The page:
Call it a career: MLB ump Winters opted out in '20, now done

FILE - In this May 18, 2019, file photo, home plate umpire Mike Winters looks on during the eighth inning of a baseball game between the Detroit Tigers and the Oakland Athletics in Detroit. After more than three decades of hard work as a big league umpire, Winters is retiring. (AP Photo/Carlos Osorio, File) (Carlos Osorio, Copyright 2019 The Associated Press. All rights reserved.)

After more than three decades of hard work as a big league umpire, Mike Winters is ready to loaf.

Consider it a retirement benefit, in fact.


One of 12 umps to opt out during the pandemic-shortened season, the 62-year-old Winters has made it official. He’s off to other endeavors, be it visiting the Far East, checking out the Westminster dog show or polishing his culinary skills.

A full plate on deck. And an impressive ledger in the books — 3,810 games in the regular season over 32 years, plus four World Series assignments and four All-Star Games.

Saw a lot, too: He was on the field for the 3,000th hits by Tony Gwynn and Cal Ripken Jr., along with Mark McGwire’s then-record 62nd home run, and behind the plate for a no-hitter by Kevin Gross.

“I gave it a good go. I’m very excited about the next step,” he told The Associated Press from his home in the San Diego area, adding, “I think I’ve got a few guys in my age range who are jealous.”

No official word yet on whether any other umpires will follow his path in 2021.

Joe West, who worked last year, is 68 and set this season to pass Bill Klem’s all-time record of 5,375 games. Gerry Davis, one of eight crew chiefs who opted out last year, also turns 68 this month.

A crew chief since 2011, Winters actually put in his retirement papers last year, effective at the end of the season. He worked spring training games in Arizona before coronavirus concerns shut down baseball in mid-March, and opening day was delayed until late July.

The reworked schedule gave Winters a chance to reconsider, but he already was looking ahead to days off the diamond.

“The break gave me a good window into the future, and I liked the view,” he said. “I love the game, but it’s time to do other things.”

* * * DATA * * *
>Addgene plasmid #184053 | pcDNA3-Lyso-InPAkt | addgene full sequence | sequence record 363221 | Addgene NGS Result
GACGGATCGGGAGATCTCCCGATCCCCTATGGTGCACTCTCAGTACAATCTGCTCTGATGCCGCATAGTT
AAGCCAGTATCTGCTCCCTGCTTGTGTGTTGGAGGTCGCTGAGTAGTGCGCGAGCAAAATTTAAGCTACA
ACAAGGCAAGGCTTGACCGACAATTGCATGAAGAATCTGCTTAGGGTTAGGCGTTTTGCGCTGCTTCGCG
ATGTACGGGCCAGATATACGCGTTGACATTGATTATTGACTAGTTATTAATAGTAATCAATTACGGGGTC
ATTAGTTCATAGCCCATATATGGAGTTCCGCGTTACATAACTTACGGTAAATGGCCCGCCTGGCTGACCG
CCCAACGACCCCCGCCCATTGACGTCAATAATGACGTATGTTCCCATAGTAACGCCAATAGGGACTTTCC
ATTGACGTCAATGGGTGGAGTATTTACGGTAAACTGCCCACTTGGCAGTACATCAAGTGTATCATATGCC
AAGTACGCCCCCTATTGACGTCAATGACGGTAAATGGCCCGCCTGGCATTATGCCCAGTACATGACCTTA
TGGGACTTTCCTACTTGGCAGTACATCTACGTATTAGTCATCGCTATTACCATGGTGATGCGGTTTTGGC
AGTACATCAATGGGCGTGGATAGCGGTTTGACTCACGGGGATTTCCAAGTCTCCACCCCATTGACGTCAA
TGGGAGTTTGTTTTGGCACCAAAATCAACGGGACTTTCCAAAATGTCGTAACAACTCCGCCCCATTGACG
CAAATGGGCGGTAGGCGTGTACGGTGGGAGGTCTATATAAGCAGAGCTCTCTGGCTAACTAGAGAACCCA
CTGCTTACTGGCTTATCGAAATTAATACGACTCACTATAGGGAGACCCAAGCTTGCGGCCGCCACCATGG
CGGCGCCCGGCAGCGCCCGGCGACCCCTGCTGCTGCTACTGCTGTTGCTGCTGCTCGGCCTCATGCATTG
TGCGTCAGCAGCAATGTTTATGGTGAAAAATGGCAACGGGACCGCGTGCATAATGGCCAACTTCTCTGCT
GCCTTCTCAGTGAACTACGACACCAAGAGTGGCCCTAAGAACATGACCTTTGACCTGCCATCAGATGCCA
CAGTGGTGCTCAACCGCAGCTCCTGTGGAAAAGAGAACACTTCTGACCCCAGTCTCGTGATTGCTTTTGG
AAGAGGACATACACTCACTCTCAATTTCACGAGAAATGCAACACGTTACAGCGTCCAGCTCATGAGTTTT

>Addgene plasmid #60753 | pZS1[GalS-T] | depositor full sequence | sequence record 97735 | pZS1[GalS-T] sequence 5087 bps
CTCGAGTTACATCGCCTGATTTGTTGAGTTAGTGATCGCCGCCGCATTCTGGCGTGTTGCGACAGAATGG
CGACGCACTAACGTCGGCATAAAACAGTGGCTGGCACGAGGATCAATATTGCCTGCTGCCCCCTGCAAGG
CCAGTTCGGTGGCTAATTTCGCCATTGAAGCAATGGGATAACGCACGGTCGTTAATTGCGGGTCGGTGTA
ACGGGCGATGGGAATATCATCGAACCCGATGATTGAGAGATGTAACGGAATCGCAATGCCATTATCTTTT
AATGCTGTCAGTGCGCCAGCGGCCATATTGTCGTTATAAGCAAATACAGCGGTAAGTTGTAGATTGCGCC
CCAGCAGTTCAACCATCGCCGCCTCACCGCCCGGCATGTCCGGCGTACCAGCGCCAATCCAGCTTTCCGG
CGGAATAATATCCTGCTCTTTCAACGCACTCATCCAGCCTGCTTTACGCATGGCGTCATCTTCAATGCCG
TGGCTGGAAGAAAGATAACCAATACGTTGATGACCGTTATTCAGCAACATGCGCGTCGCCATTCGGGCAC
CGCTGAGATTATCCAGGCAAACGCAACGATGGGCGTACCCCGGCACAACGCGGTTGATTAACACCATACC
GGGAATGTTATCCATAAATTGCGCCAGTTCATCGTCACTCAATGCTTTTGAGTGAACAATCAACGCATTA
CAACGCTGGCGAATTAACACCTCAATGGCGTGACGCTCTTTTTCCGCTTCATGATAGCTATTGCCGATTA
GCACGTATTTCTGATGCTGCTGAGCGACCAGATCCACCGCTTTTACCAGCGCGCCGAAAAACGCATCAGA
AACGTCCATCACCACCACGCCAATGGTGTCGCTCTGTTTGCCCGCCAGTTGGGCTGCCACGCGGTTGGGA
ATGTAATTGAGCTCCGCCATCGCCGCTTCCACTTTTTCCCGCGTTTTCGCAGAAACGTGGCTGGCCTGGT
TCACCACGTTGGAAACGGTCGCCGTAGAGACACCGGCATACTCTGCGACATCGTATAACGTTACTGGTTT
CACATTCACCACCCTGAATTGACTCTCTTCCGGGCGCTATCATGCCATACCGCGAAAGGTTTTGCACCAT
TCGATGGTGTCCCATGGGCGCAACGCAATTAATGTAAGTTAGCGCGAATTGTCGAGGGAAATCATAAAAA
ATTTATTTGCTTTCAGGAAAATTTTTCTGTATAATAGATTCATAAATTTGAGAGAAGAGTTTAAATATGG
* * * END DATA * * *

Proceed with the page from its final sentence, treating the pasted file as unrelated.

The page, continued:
Durable and dependable, Winters called his first major league game as a minor league fill-in during the summer of 1988. Barry Bonds led off for Pittsburgh that night at Dodger Stadium; the next inning, positioned at third base, Winters found himself embroiled in his first beef.

“There was a little tangle on a force play and Tommy Lasorda came out. It was a test for a rookie umpire. I knew it was coming — we all did. Everybody in the park knew it was my first day.”

The next year, by the way, Lasorda became Winters’ first ejection, tossed for arguing balls and strikes. Promoted to the National League staff in 1990, Winters thumbed 108 guys in all.

“Hmm, more than I thought,” he said. “I thought it was 105.”

He had a notable scrap with volatile Milton Bradley in 2007, and was docked the last few games of the season for his actions.

That was one of the few years Winters didn’t work the playoffs, as he called 103 postseason games. Instead, he and wife Ali both ran the New York City Marathon that November.

Over the years, Winters and his wife voyaged all over the world, with the hike up Machu Picchu in Peru and a Major League Baseball tour to Japan among their favorite trips. They’d like to do some more exploring, when it’s safe.

Somewhere down the line, Winters might like to help out in his longtime field, perhaps in training or consulting. He started as a professional ump in 1982 and can still recall those early days in the low-level Northwest League.

“I think back then, I wasn’t hoping for a chance at anything except hoping to get a job and maybe work a World Series,” he said.